Jeffrey Simon, Director of the Massachusetts Recovery & Reinvestment Office, which runs the stimulus program for the state, made a visit to New Directions at the behest of Governor Deval Patrick, to see firsthand the impact stimulus funds were having on the organization, its staff and its clients.
Recovery Act Impact: Career Centers
Thanks to the Recovery Act, the New Bedford Workforce Investment Board (WIB) was able to provide the Greater New Bedford region with $2.9 million through the State Department of Workforce Development to serve unemployed adults, dislocated workers and youth. New Directions Southcoast received $1.1 million: $248K for adult worker services; $229K for dislocated worker services; and, $634K
According to Maria Grace, the New Bedford Career Center manager, the stimulus funds ensured that there was no stop in services and no wait list, a relief to every one of its clients. But Grace noted that the funds also afforded the centers and the WIBs the ability to be creative, something that was important in this recession in which career centers are seeing clients with a much larger range of skills than was typical. "We were able to offer these people programs to get certification, to learn other skills," she said.
One of those programs is a certification program in sustainable development, which was developed in partnership with the Brockton WIB, the New Bedford WIB, University of Massachusetts - Dartmouth and Bristol Community College. According to Kaisa Holloway Cripps, special project analyst at UMass Dartmouth, the program will launch this September with stimulus funds through the state energy sector partnership (SESP), and is free to qualified students. It involves four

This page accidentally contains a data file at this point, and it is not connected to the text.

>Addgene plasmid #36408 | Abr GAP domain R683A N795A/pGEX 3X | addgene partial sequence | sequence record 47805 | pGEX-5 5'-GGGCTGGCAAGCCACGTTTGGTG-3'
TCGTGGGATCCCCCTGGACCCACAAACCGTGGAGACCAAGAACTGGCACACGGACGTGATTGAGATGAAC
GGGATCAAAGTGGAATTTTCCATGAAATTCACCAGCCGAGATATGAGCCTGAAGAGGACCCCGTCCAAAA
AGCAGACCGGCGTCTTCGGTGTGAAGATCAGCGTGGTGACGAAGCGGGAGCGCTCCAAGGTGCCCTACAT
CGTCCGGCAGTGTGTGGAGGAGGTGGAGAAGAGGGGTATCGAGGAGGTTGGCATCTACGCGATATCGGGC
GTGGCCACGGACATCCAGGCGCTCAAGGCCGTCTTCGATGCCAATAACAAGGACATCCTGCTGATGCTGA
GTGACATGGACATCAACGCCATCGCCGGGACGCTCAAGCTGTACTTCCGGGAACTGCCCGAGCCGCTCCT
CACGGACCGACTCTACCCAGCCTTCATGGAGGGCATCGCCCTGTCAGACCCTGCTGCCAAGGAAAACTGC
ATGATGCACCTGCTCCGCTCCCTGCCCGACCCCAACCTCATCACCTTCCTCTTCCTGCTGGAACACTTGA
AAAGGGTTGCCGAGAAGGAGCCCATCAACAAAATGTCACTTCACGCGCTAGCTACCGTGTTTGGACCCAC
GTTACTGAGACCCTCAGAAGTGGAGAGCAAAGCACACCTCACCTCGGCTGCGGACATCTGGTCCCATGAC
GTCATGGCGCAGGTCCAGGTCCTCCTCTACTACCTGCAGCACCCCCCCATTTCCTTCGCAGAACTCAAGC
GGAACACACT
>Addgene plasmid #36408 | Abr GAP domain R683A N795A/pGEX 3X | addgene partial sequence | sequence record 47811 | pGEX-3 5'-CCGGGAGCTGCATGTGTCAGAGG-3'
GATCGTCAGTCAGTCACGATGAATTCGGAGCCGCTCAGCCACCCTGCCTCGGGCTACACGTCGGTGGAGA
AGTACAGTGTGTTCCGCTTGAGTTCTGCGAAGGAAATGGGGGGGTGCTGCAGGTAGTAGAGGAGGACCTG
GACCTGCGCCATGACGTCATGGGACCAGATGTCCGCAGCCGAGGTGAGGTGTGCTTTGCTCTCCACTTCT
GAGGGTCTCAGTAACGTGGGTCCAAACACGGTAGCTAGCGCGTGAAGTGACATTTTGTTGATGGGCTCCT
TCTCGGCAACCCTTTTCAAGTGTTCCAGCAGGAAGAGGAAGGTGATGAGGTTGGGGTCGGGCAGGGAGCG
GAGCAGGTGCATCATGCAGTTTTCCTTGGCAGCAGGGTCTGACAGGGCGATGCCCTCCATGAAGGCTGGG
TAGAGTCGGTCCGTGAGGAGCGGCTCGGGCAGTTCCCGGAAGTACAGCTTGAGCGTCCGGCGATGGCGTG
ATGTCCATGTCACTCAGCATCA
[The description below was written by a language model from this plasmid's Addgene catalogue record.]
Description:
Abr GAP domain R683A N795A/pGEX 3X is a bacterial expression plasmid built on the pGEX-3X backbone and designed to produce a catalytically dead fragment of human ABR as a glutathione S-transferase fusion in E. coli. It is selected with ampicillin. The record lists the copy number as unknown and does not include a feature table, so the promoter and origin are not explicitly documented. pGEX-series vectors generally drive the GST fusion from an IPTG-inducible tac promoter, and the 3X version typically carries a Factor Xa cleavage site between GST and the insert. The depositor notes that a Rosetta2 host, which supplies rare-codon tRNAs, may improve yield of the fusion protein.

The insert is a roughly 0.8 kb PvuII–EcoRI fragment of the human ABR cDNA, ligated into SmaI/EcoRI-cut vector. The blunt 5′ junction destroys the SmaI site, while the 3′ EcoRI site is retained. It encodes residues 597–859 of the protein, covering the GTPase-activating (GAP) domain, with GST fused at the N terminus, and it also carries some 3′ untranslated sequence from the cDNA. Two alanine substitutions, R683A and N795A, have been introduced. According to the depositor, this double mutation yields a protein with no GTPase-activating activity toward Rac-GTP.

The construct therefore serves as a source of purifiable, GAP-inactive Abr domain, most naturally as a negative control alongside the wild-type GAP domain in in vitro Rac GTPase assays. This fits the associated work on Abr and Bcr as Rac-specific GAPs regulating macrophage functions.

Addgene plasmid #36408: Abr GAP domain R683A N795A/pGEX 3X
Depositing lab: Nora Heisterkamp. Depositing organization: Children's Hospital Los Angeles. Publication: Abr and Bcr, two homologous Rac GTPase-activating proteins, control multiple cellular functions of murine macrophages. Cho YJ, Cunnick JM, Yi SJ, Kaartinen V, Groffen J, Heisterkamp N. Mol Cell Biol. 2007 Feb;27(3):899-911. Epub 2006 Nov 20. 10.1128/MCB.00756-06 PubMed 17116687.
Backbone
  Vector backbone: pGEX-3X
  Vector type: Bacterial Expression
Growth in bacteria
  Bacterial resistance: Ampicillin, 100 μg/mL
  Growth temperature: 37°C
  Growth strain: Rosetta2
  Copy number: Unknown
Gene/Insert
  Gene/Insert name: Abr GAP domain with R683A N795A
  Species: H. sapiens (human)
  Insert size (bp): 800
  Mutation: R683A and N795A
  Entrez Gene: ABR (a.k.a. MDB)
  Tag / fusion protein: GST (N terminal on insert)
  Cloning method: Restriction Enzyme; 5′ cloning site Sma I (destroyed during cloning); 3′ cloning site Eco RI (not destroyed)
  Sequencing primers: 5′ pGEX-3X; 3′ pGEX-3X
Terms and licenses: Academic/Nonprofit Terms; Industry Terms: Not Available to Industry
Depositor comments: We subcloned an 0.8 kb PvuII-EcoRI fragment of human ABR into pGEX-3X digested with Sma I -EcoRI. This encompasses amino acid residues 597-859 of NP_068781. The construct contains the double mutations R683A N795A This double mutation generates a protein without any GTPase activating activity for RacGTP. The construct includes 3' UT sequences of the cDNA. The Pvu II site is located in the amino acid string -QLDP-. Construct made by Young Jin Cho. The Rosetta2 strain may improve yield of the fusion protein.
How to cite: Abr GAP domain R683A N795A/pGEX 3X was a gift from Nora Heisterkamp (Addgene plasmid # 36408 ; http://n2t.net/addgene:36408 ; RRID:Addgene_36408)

The SESP grant also launched Stepping Stone, a program that consists of a solar training program - an 80-hour training course -- as well as a weatherization training program for dislocated workers, which involves 10 classes over an eight week program. The programs, which are free, include a focus on technical skills as well as job readiness training and job placement assistance. According to Julia Gold, coordinator of Stepping Stone, 12 people have already graduated from the weatherization program and a few have jobs thanks to the connections made with employers through the career center. One graduate, she added is starting his own business with a few other graduates.
The New Bedford Career Center also offers training programs as Rebecca Moniz and her husband Christopher discovered. Christopher Moniz was a truck driver but did not have a Commercial Driver's License (CDL) because the truck he drove did not require it but when he was laid off, it was clear he would not be able to get another job without a CDL license. A stimulus-funded course provided him with the license - and a new job. Rebecca Moniz was laid off after a decade of working her way from a cashier to an operations manager in the retail
Job placement is also a key element of the career center's success. Deb Rijo, a job specialist at the New Bedford Career Center, noted that the center works closely with the city to place workers at stimulus-funded construction projects throughout the city. "Thanks to ARRA, we are now at the water treatment plant, we're working in the schools and we're working with the Housing Authority," she said.
In addition to the focus on adults, stimulus funding increased the number of youth in the area who received summer employment. Wendy Andrade, director of youth services for New Directions Southcoast, said that the organization was able increase its geographic spread in the region and include 21 to 24 year olds in the program. (Usually, she said, the program stops at 21.) All this meant that last summer the youth program nearly doubled to 750. "We are talking about young people desperately in need of summer employment," said Andrade.
A focus of the summer jobs program for youth was "green training" in which 120 of
But Adam, one of the Green Brigade counselors, said the participants got even more from the program. "They learn teamwork, leadership skills and how to take initiative," he said. "We keep them away from bad influences and take them to area colleges. All of a sudden, they start to see college as an option."